Increasing Trend of Heavy Rain Events in Northeast Confirmed by Study
By David Sims, Institute for the Study of Earth, Oceans, and Space
April 7, 2010
Confirming what most people in the Northeastern United States are seeing out their windows these days and “consistent with projections of climate change associated with global warming,” a new study of precipitation in the region during the last 50 years indicates an increasing trend of heavy rain events.
Conducted by UNH’s Carbon Solutions New England (CSNE) and Clean Air-Cool Planet (CA-CP), “Trends in Extreme Precipitation Events for the Northeastern United States 1948-2007” details precipitation data from 219 National Weather Service cooperative stations in Connecticut, Maine, Massachusetts, New Hampshire, New Jersey, New York, Pennsylvania, Rhode Island, and Vermont.
The new report is an update of “Indicators of Climate Change in the Northeast 2005” by CA-CP and Cameron Wake, a research associate professor at the Complex Systems Research Center and director of CSNE. The update is based on Master of Science thesis work conducted by UNH graduate Susan Spierre, and Wake.
Noting that “the impacts of changing climate on our infrastructure and ecosystems has become more apparent,” Wake and Adam Markham, CEO and president of CA-CP, cite an increase in freshwater flooding events as having more frequent impacts on infrastructure and the health and life quality of people in the region.
Says Wake, “One of the key challenges for this study was to identify the best possible precipitation data sets to analyze. We spent considerable time and effort to ensure that was the case.”
The report, which is available at www.carbonsolutionsne.org and at www.cleanair-coolplanet.org/information/factsheets.php, concludes that “all of the definitions for quantifying extreme precipitation events (frequency of accumulation, the 99th percentile of events, or recurrence intervals) indicate that the occurrences of these events, and the intensity of rainfall, are increasing” in the region. The report indicates annual precipitation also showed “predominantly positive increases from 1948-2007, with the most significant increases occurring most recently.”
The increase in extreme precipitation events and in annual precipitation is occurring primarily during the spring and fall. Indeed, three separate downpours in this past March have set new rainfall records across the region.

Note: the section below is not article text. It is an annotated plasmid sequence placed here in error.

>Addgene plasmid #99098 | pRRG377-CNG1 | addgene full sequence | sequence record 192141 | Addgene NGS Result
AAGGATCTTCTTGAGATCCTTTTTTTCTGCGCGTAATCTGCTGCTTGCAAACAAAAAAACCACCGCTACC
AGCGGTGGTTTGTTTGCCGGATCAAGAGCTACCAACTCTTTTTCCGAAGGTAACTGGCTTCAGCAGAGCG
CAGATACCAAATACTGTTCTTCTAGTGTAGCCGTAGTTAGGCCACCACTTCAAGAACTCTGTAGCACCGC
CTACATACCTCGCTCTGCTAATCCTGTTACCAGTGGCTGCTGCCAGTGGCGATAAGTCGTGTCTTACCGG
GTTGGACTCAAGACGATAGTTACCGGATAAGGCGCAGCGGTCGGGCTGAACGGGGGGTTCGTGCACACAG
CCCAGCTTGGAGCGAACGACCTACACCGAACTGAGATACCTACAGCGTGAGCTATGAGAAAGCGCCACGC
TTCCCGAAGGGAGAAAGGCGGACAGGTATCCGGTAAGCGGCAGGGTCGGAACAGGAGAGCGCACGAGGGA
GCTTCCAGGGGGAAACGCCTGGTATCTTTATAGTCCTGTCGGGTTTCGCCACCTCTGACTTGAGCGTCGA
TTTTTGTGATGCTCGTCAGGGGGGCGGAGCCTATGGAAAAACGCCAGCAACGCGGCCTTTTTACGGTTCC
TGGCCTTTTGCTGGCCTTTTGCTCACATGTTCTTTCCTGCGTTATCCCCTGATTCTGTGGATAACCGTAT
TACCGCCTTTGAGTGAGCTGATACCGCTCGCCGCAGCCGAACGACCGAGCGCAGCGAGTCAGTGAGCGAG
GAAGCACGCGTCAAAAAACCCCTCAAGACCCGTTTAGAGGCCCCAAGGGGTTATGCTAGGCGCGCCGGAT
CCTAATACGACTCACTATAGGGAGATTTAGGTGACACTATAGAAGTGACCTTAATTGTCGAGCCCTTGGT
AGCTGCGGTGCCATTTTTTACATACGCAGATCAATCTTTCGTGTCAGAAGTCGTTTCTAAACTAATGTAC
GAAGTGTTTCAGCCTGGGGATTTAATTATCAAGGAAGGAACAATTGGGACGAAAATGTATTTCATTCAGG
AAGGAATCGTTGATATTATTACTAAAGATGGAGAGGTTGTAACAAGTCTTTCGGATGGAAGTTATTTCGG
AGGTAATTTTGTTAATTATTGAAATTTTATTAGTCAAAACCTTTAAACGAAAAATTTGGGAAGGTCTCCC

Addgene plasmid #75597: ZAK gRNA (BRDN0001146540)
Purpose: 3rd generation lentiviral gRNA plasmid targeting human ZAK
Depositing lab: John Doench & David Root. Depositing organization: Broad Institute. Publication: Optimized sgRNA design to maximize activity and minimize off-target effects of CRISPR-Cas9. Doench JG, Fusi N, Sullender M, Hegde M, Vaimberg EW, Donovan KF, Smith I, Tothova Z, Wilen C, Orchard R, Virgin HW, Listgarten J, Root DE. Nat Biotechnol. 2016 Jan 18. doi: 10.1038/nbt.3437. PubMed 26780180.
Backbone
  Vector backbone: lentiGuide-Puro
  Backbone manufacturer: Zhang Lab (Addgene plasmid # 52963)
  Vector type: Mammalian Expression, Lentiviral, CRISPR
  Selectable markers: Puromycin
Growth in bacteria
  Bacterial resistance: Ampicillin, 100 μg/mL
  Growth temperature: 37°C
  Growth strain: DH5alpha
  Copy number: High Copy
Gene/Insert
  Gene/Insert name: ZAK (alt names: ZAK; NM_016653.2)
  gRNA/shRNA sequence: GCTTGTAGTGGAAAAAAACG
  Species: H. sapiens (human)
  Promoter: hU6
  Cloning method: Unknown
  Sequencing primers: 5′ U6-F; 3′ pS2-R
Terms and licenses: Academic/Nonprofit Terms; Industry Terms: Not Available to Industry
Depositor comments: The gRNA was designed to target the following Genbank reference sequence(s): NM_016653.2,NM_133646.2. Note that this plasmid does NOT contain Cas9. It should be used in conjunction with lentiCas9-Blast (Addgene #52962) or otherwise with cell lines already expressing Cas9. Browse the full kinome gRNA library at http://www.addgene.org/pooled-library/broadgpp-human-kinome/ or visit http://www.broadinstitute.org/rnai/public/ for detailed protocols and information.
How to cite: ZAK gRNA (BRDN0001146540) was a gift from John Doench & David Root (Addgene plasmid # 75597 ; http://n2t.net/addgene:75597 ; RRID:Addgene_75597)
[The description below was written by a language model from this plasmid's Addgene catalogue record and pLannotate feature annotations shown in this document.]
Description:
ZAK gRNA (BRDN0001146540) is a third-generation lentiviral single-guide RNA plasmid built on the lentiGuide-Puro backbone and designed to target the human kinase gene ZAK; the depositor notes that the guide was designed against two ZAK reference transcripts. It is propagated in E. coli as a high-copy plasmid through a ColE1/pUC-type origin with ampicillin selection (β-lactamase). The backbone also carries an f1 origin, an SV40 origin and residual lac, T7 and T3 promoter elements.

“It is increasingly likely that policymakers and planners are going to have to contend with the ramifications of these types of events on a more regular basis,” said Markham. “One of our chief interests at Clean Air-Cool Planet, in addition to reducing emissions of greenhouse gases, is in helping communities develop the tools and information they need to adapt to the changing climate.”
The report notes that several detailed studies published in peer-reviewed literature conclude that the recent changes in precipitation patterns around the globe are due to an increase in global temperatures driven by enhanced levels of greenhouse gases in the atmosphere, which come from the burning of fossil fuels and land use changes.
“Warmer temperatures lead to greater evaporation rates and allow air to have a higher capacity for water vapor, leading to a more active hydrological cycle. Because more water vapor is in the air, when the air rises and cools due to expansion under lower pressure, more water vapor gas is available to condense into liquid to form clouds and ultimately rainfall,” states the report.
“Overall, the region is experiencing more extreme precipitation events, with the largest increase occurring in the spring and fall seasons. Several stations, especially in coastal regions of Massachusetts and New Hampshire, are experiencing twice the number of extreme precipitation events compared to 50 years ago,” says Wake. “This is of particular concern as development increases in our watersheds because the combined impacts of more impervious surfaces and increases in extreme precipitation will lead to more flooding in the future.”